PHILLY JUDGE SHOULD STEP DOWN

Catalyst March Issue 2012

The presiding judge in the trial of two Catholic priests from the Archdiocese of Philadelphia recently expressed dissatisfaction with the following question for prospective jurors: “Do you believe child sex abuse is a widespread problem in the Catholic Church?” Common Pleas Court Judge M. Teresa Sarmina said, “Anybody that doesn’t think there is widespread sexual abuse within the Catholic Church is living on another planet.”

As soon as we caught wind of her statement we said that Judge Sarmina should step down immediately. Her remark, whether based on ignorance or bias, clearly demonstrated her inability to preside over any trial concerning allegations of priestly sexual abuse. After we called for her to step down, the defense attorneys for the archdiocese did the same, citing our press release. She refused to recuse herself.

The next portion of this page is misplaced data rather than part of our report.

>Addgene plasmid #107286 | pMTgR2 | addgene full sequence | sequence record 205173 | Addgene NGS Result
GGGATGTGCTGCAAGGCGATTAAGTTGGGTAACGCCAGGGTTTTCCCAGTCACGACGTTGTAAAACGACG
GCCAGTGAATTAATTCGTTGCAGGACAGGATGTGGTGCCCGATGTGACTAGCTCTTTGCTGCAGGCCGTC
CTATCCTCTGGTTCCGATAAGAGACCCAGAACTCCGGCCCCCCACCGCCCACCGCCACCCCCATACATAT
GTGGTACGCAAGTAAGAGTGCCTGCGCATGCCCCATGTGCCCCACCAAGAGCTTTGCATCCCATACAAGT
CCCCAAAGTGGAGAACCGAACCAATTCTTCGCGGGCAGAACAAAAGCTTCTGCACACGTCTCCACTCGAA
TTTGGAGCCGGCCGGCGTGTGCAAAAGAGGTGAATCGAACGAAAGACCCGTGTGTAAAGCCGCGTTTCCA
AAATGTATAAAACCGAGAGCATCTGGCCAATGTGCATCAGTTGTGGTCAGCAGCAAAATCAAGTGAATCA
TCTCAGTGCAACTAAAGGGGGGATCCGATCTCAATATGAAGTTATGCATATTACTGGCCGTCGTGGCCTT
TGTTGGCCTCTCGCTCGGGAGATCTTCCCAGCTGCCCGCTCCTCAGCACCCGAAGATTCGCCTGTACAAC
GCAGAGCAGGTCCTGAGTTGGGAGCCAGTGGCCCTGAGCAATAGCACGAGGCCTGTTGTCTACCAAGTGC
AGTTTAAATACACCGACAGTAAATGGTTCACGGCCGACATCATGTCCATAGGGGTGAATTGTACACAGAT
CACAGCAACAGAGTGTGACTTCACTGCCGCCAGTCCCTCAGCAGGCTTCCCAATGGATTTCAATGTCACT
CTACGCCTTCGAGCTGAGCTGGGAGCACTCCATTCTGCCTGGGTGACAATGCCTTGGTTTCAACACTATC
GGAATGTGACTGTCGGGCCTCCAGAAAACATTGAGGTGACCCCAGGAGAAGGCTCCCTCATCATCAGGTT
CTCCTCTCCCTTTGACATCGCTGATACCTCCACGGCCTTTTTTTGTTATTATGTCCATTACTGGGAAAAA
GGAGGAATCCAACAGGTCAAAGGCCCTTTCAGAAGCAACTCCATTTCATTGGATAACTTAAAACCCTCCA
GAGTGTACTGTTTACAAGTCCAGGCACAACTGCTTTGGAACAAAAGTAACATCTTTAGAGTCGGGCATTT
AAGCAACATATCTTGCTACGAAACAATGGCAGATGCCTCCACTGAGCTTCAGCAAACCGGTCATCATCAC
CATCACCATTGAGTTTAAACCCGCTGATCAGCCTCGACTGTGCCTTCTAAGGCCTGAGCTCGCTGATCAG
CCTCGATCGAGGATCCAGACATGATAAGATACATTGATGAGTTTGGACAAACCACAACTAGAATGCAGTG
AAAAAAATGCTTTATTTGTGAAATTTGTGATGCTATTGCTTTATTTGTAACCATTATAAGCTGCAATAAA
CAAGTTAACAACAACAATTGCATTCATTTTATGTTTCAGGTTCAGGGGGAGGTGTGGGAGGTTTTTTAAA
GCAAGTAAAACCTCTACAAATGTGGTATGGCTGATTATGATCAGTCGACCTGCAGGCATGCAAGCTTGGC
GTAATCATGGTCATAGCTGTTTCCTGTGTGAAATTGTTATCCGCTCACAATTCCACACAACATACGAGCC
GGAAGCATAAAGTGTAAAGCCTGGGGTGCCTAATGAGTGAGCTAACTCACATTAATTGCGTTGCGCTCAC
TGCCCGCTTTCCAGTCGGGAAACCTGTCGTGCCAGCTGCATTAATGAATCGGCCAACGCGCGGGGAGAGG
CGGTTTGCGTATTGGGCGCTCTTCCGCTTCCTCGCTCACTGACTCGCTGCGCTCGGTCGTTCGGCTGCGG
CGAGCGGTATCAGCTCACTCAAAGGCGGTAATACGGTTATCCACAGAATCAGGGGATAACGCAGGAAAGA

Sarmina’s use of the present tense showed she is unfit to rule. Between 2005 and 2010, the average number of new credible allegations made against over 40,000 priests in the United States was 8.3. How did this compare to other religions? Well, in one borough of New York City, Brooklyn, there have been 85 arrests of Orthodox Jews in the last two years (most of whom are rabbis) for sexually molesting minors. Perhaps she should acquaint herself with what is going on in the public schools: as the AP reported in a major investigation in 2007, sexual abuse is rampant.

Almost all the problems with priestly sexual abuse occurred between the mid-1960s and the mid-1980s. In other words, the scandal ended a quarter century ago. Are there news stories of a more recent vintage? Yes, but they are not recent cases. The John Jay College of Criminal Justice report last year said, “The most common time period for allegations reported in 2010 was 1970-1974.” Moreover, as Penn State professor Philip Jenkins said in 2010, “Out of 100,000 priests active in the U.S. in this half-century, a cadre of just 149 individuals—one priest out of every 750—accounted for over a quarter of all the allegations of clergy abuse.” In short, there is no widespread problem today.